May 25 2018
Exercise has been proven to help many women combat anxiety.
If you’re riding a high from your most recent marathon or seeking another try at a failed PR attempt, you may want to curb your immediate race finish enthusiasm before signing up for your next one.
It’s never a good idea to sign up too quickly or base your decisions on impulse. You want to take at least a fews days (or weeks or months) before registering for your next race. After all, your mind and body need to take a cooldown lap, first.
After a miserable triathlon in early June last summer, I immediately wanted redemption and hastily signed up for another Olympic distance triathlon just four weeks later. That race became my first DNS where injury or illness was not a factor (unless you consider mental anguish to be an illness).
Learn from my mistakes and consider these four points before signing up too quickly for your next goal race:
Were you undertrained? Overtrained? Was the course too hilly or not what you expected? Are you injured? Did traveling play a role? Fueling? The list can go on and on. Before you think about signing up for another race (and possibly setting yourself up for another missed goal), think honestly about what went wrong, what you can do to change the outcome and the amount of time it will take to implement those changes.
Is this the right goal for you? Why is it so important? Don’t let yourself off the hook with “I want a BQ” and instead think about why running the Boston Marathon means so much to you personally and how your life will change because of it. If you truly identify with your goal on a very specific level, you will be able to make it through the tough training days and the alterations to your life that are necessary when it comes to dreaming big.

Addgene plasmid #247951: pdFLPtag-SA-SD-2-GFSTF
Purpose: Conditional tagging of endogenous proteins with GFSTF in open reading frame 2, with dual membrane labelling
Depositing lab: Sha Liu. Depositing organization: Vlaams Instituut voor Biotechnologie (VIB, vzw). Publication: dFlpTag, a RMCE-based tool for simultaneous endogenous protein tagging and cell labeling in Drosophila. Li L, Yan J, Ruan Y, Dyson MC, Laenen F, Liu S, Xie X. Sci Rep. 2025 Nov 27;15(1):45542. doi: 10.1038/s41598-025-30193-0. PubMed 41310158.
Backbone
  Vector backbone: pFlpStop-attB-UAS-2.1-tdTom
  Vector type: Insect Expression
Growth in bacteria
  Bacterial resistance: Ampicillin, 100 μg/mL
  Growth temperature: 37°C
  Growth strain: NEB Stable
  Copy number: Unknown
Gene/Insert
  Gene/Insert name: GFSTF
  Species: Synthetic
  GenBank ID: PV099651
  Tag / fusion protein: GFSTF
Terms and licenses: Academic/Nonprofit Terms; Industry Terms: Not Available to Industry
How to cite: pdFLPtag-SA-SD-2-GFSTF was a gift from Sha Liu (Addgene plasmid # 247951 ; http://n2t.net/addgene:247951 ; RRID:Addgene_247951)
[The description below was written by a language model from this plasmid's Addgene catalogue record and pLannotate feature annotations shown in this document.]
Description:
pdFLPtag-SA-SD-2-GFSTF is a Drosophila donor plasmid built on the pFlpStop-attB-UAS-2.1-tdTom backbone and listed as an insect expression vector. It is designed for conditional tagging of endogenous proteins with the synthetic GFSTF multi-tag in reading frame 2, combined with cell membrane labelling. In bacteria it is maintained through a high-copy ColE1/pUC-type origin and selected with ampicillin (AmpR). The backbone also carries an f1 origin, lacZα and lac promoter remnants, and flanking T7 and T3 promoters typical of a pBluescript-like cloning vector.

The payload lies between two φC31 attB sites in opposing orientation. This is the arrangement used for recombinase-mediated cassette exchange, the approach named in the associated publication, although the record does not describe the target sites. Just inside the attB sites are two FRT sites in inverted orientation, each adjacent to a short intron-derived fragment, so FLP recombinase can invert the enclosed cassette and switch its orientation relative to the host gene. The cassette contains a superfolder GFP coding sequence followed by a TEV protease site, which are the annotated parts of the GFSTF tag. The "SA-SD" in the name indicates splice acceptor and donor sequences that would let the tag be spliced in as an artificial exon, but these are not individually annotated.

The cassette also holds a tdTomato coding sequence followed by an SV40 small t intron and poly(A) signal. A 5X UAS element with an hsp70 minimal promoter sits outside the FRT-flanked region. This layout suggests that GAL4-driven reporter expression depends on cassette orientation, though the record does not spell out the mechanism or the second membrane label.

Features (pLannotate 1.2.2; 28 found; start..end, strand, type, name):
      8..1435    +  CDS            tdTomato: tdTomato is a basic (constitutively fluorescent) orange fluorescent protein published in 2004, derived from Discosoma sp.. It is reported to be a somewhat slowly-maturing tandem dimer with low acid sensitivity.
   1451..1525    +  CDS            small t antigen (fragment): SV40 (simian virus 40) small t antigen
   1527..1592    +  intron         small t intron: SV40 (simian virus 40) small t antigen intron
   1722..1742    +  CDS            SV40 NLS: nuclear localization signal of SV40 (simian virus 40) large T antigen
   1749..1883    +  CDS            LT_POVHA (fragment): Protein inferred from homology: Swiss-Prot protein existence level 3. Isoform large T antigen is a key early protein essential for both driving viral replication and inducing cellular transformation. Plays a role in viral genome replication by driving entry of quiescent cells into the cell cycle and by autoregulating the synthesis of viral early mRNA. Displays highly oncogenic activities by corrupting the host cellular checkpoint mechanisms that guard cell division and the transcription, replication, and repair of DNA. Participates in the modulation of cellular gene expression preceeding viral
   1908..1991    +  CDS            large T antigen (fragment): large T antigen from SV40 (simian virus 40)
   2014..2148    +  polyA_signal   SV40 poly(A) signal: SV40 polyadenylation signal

As much as you want to immediately register for another race so you can try again, resist the urge and sit with your emotions for at least five days. You know how your body doesn’t really know it’s full until you stop eating for about 15 minutes? Give your mind and body the time it needs to tell you if it’s “full” before you return to a racing deadline.
You also want to give your body the time it needs to recover, especially if your goal involves 26.2 miles or more. High injury risk is associated with running multiple marathons or ultras in one year, so be sure your mind and body are up for the task before misguided goals sideline you for the foreseeable future.
Here’s the trick: don’t limit your conversations to your running friends and community. Sometimes the best advice can come from a non-runner who doesn’t even know how long a marathon is. We usually know who is going to give us the feedback we most want to hear. Instead, talk through your issues with someone who doesn’t run and you may open yourself to an entirely new perspective.